The brain science of on-line pornography addiction and teen males
Online pornography is fundamentally different from the Playboy or Penthouse of past generations. Its potency is far greater and its capacity for fueling addiction is much stronger, particularly for the teen brain. Its sheer power and intensity create a heightened level of stimulation that a young teen brain was never intended to experience. Because of this, the brain of a person regularly using porn can change and shape itself to resemble neuropathways similar to those of an alcoholic or drug addict.
Every thought, feeling, habit, or behavior in your life has a corresponding neuropathway that fires in your brain. These pathways are designed to function optimally. However, as the brain’s reward circuitry gets hijacked by the dopamine spikes caused by porn, the brain rewires itself for addiction and new neuropathways are created. Every time a person views porn, or eventually even thinks about porn, the burst of dopamine strengthens the connections between cells. The stronger the connection, the easier it becomes for cells to communicate on that path. This idea of the brain changing itself is called neuroplasticity. Whether learning mathematics formulas, learning to cook, or looking at porn, the more we use a particular neuropathway, the more our brain changes, making the pathway stronger.
This is a gonadal hormone (produced in the testis) involved in many processes in the body. One of them is the male sexual drive. Testosterone drives a man’s interest in sex. Mentally fantasizing triggers a reflexive response in the body to release testosterone, and the more one does this, the “wave” of testosterone continues to build. As male teens go through puberty, they begin to experience this as an intense and growing desire for sexual release. This wave of testosterone will occur if a man is thinking about or interacting with his wife, but it also happens when a male is staring at other women or a pornographic image.
Norepinephrine is the brain’s version of adrenaline. Unlike adrenaline, it is not a hormone circulating through the body, but like adrenaline, it is responsible for making us alert. It is the neurotransmitter that is responsible for helping us to wake up and fall asleep and helping us to stay alert at work or in class.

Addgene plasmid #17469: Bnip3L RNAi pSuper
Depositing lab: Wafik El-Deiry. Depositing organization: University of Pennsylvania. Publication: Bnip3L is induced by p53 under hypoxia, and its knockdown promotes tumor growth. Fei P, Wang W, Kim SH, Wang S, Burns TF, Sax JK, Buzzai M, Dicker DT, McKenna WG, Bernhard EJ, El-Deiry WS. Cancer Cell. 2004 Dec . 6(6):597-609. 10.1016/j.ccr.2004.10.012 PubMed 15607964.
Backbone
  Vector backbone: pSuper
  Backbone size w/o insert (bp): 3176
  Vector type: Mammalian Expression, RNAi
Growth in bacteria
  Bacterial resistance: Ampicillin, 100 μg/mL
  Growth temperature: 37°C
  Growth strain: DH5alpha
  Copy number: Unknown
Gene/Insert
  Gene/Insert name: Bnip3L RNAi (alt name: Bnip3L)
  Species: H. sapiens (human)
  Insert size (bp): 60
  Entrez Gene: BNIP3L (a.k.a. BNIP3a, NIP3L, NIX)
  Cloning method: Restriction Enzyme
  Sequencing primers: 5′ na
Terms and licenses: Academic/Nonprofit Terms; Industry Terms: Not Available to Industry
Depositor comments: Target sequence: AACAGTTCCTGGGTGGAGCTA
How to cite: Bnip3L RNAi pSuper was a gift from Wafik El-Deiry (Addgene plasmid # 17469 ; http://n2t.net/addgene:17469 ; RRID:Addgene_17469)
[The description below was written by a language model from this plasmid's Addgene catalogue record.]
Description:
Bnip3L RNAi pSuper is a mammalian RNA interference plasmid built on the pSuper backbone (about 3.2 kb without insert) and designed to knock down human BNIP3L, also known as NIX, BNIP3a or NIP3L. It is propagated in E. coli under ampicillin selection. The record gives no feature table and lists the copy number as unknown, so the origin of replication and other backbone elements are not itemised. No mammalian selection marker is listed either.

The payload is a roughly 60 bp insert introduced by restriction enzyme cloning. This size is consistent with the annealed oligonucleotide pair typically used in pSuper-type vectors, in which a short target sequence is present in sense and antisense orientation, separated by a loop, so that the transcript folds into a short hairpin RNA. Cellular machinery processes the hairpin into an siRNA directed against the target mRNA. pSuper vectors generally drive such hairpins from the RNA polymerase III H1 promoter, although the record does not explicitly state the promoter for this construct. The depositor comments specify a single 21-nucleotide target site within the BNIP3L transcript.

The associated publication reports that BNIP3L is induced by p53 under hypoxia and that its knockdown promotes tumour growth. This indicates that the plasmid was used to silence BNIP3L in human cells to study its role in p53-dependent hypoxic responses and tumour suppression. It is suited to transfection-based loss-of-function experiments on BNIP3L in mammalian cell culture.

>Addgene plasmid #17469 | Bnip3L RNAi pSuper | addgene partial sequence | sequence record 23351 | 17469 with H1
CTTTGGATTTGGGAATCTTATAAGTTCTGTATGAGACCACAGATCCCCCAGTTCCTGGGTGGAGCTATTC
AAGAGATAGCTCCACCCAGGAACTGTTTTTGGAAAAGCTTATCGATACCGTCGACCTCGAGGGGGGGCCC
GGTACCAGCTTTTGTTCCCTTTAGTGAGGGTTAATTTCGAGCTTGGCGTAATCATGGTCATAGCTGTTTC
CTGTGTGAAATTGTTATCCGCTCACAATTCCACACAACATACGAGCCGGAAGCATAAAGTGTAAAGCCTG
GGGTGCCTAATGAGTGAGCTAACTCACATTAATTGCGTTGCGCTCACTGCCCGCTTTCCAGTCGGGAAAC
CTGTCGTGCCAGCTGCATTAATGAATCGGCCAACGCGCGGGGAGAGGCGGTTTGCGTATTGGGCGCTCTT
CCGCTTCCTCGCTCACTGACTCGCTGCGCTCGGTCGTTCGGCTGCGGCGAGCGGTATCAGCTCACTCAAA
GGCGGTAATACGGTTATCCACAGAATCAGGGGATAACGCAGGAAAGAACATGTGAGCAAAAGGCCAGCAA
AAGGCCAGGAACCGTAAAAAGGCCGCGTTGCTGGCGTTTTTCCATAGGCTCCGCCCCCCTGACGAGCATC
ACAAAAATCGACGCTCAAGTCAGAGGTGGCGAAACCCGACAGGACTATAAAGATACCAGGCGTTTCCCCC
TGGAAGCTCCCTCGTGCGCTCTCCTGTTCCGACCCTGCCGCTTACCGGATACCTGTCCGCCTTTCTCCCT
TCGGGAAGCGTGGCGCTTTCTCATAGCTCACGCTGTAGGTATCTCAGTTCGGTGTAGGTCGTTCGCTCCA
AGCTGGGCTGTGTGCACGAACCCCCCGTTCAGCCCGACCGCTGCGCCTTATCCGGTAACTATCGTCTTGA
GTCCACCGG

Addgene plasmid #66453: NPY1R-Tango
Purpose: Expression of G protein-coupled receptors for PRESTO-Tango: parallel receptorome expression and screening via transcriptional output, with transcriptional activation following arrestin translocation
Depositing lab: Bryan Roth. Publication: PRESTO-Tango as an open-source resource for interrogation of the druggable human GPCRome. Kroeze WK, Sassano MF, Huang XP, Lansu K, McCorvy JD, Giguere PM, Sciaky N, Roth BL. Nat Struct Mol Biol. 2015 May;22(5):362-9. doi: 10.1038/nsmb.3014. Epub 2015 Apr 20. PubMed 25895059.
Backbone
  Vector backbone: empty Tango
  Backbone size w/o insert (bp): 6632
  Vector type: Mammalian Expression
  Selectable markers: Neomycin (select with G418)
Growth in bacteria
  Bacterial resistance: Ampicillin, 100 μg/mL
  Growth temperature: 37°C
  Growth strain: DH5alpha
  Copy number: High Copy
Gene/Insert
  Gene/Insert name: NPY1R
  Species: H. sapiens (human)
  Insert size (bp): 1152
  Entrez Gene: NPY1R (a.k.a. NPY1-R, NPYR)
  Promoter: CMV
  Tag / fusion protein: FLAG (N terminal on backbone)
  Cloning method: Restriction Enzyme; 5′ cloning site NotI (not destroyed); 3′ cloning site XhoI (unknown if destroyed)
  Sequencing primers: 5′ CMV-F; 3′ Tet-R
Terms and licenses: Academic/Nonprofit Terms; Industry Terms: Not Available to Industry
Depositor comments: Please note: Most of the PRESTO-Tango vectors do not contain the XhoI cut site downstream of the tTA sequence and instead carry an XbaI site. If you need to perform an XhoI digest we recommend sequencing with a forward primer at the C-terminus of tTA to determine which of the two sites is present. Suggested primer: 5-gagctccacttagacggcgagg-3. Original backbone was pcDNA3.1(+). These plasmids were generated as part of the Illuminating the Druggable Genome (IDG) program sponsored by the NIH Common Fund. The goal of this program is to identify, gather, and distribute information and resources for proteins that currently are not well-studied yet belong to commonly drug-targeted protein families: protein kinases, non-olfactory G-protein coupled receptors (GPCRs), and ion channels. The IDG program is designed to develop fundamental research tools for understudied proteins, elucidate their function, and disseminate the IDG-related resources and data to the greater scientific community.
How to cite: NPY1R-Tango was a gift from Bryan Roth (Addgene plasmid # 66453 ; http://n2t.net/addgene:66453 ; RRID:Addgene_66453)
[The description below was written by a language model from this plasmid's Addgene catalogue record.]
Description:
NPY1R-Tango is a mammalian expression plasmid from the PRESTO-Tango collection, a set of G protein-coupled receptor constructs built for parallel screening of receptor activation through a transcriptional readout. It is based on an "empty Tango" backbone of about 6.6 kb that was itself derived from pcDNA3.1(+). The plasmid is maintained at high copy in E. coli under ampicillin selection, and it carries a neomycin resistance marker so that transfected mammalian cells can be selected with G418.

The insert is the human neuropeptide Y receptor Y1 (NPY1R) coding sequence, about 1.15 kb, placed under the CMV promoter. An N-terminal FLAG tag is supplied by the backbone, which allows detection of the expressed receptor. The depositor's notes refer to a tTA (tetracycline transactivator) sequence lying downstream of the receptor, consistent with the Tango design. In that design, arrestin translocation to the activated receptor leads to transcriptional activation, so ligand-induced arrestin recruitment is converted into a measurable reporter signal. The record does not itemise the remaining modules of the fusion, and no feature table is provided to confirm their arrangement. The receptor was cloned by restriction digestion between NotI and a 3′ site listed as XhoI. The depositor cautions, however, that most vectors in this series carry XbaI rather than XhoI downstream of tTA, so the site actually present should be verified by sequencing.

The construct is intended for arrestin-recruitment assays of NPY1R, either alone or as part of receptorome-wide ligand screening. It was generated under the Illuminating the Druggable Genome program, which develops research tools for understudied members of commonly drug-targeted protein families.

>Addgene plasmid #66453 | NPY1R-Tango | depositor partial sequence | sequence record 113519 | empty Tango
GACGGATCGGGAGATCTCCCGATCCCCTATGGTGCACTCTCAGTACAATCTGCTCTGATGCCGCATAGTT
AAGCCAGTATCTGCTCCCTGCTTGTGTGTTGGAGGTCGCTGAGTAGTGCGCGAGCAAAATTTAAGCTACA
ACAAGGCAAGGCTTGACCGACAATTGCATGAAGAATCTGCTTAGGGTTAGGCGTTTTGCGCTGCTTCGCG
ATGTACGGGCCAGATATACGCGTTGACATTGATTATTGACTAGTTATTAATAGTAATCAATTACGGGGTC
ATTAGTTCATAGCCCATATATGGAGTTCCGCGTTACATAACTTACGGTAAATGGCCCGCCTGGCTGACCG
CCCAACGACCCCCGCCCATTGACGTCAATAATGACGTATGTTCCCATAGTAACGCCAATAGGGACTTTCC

During sexual arousal, such as watching pornography, norepinephrine alerts the brain: “Something is about to happen and we need to get ready for it.” It “ramps up” the brain for activity.
Serotonin is a neurotransmitter tied to mood. Low serotonin levels can lead to someone struggling with depression. While not specifically tied to sex, when sexual arousal happens, serotonin is released in small packets in the brain, elevating someone’s overall sense of excitement and enjoyment.
The brain is wired in such a way that it wants to remember where our natural drives are satisfied. For instance, when we are thirsty and find water, the brain is wired to place significance on the place we found it so we can return to that place. Dopamine is the drive-related neurotransmitter that accomplishes this mental focus for us. When we have a natural craving, small packets of dopamine surge from the region known as the mesencephalon into our limbic system, which is a part of the brain responsible for emotion and learning. Because dopamine is about focus and significance, when we have a dopamine surge the sense we feel is, “I have got to have this thing. This is what I need right now, and here’s where I get it.”
Dopamine is not sexually specific like testosterone, but it is released during sexually pleasurable experiences. Dopamine is the way your brain remembers how sexual craving was satisfied in the past, pushing you to seek out the same thing in the future. When it comes to someone addicted to pornography, dopamine creates a sharp focus on finding porn.
The body produces natural forms of opium called endorphins. Endorphins relieve pain and, like opium, a euphoric feeling of well-being. A “runners high” is one example of a release of these endorphins. When a man ejaculates, these opiates are easily released, creating a “high” and a wave of pleasure coursing over the body.
Oxytocin and vasopressin are hormones released in the brain, and one of the times they are released is in response to ejaculation. These hormones help to lay down the long-term memories for the cells. They “bind” a person’s memories to the object that gave him the sexual pleasure. When someone returns to pornography again and again, this cements a “relationship” between a man and what he has seen in the pornography.
As a male goes through his day, testosterone levels begin to increase as he stares at women or fantasizes about them, creating a desire for sexual release. Meanwhile, norepinephrine is being released, making his brain more and more alert and ready for action. Serotonin is also released, creating a sense of excitement about his sexual “payoff.” In addition, dopamine is focusing the mind, telling the brain, “You have to go back to the porn. That’s where the reliable payoff is.” Then the male seeks out porn and masturbates, releasing endogenous opiates in the brain, giving him a rush of euphoria. In addition, oxytocin and vasopressin are released, binding him to the images he sees.
Matt is a Licensed Clinical Social Worker who has been working in the field of youth treatment and psychotherapy since 1995. He did his undergraduate work at BYU and earned his M.S.W. at the University of Utah. He has worked in a variety of treatment setting in his career ranging from wilderness therapy and residential treatment to outpatient treatment and state government.